Nevada Legislature: Gov. Jim Gibbons’ tax plan criticized | NevadaAppeal.com

Nevada Legislature: Gov. Jim Gibbons’ tax plan criticized

BRENDAN RILEY
Associated Press Writer

Gov. Jim Gibbons’ plan to help make up for a huge state revenue shortfall by taking millions of dollars in funds that have been going to local Nevada governments faced more criticism Tuesday from county and city representatives and legislators.

During an Assembly Taxation Committee hearing, Washoe County Commission Chairman Dave Humke said the plan is a major policy change but there’s no written bill yet and the governor’s office didn’t advise county officials ahead of time about the proposal.

“That’s not very good government, whether it be local or state or some hybrid,” Humke, a former GOP assemblyman, added in talking about the Republican governor’s plan.

Jeff Fontaine of the Nevada Association of Counties said local governments understand the magnitude of the shortfall problem, but taking the local funds is “not in the best interests of the citizens of our state.”

Bob Hadfield, also representing NACO, said counties could lose access to a fund created years ago to help them handle costs of serious accidents involving indigents, adding, “We will have small rural hospitals that may not survive.”

Other elements of the governor’s plan would shift part of the property taxes collected in Clark and Washoe counties, Nevada’s largest, to the state; and increase the amount the state gets for handling sales tax collections for all counties.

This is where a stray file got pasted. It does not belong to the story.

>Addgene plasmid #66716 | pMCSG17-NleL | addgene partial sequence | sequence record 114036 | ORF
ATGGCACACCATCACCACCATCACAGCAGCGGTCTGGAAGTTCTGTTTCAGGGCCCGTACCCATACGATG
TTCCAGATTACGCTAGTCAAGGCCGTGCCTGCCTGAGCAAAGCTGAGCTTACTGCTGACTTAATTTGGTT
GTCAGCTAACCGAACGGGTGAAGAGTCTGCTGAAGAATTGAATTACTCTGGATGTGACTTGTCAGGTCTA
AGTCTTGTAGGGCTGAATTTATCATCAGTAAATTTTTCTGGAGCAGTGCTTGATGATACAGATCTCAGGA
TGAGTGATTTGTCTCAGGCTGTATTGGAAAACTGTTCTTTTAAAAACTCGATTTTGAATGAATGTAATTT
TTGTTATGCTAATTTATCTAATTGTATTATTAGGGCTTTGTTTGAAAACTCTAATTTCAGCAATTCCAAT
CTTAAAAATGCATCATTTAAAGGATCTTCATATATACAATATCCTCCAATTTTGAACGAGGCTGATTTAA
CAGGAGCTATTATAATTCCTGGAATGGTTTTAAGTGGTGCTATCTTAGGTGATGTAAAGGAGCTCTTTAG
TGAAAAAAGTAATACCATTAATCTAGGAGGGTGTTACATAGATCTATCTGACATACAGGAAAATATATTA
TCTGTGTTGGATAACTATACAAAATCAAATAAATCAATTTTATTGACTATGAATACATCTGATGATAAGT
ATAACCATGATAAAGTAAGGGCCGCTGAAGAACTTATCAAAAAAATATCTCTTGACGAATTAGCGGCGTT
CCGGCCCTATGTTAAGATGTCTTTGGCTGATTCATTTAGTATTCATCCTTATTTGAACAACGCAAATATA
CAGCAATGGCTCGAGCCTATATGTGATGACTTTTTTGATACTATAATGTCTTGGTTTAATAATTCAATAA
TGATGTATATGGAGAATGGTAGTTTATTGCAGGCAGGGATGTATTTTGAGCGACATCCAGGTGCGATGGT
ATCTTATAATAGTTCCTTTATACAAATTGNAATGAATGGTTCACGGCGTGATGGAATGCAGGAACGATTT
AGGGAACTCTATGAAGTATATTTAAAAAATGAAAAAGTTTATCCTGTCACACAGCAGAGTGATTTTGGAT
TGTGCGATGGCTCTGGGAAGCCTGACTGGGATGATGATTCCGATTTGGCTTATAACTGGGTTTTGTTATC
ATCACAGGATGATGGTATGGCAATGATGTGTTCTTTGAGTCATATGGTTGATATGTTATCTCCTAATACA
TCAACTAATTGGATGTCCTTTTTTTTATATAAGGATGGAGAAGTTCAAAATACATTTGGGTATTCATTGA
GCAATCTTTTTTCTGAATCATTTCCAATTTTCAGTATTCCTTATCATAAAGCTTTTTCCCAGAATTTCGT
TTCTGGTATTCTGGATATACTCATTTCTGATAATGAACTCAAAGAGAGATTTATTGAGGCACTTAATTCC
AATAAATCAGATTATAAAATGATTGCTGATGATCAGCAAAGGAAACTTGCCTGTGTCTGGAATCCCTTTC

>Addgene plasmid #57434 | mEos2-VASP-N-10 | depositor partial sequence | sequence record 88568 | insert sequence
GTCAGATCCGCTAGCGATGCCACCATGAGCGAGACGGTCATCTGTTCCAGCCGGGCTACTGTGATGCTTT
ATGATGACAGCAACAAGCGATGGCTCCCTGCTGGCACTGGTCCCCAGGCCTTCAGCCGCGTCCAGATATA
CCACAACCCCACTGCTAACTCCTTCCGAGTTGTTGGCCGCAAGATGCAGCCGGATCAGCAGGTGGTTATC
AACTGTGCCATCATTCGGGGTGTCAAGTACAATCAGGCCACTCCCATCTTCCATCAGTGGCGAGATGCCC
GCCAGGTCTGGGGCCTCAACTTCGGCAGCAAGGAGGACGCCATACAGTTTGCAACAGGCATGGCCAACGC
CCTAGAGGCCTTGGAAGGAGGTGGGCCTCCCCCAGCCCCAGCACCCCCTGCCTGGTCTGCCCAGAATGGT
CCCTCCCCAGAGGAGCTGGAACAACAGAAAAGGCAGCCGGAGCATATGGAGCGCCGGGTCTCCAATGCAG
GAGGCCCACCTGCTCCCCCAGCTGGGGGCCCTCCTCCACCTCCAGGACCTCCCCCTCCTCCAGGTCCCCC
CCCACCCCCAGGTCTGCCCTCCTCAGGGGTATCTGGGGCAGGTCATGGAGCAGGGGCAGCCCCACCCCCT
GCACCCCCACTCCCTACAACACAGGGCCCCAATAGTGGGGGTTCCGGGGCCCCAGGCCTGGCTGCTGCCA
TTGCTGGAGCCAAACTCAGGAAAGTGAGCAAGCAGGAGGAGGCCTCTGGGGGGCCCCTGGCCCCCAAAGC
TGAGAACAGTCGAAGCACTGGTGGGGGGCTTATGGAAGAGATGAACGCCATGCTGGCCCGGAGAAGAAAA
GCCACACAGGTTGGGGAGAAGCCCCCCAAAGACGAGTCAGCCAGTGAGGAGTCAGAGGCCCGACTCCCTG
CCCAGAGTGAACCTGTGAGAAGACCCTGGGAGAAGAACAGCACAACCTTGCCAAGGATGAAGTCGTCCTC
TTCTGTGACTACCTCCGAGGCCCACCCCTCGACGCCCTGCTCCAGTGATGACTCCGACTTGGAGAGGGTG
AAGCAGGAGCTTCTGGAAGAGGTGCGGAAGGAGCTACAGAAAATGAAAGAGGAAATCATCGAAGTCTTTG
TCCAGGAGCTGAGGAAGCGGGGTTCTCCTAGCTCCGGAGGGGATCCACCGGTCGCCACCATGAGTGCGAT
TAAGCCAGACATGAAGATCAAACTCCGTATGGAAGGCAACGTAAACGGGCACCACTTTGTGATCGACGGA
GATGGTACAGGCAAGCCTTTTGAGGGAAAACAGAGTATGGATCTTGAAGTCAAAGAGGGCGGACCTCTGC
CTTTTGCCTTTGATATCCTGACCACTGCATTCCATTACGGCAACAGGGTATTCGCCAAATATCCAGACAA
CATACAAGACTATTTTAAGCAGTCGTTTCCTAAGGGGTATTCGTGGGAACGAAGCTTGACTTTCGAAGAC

The property and sales tax proposals alone would generate more than $108 million over the next two fiscal years, including about $89 million coming to the state from Clark and $16 million from Washoe.

Taxation Committee members joined in the criticism of the plan, saying it would be a hardship for local governments that already have been dealing with their own budget problems.

“What’s the motivation for local governments to have lean, efficient government?” said Assemblywoman Peggy Pierce, D-Las Vegas, adding, “What’s their motivation for having that if, when the state government gets in trouble, we just walk in and grab some of their money?”

“I mean, how do they proceed now? The only thing that makes sense is from now on they grow their governments sufficiently so that the next time we come marauding through they’ve got some cushion,” Pierce said. “I don’t understand the philosophy here.”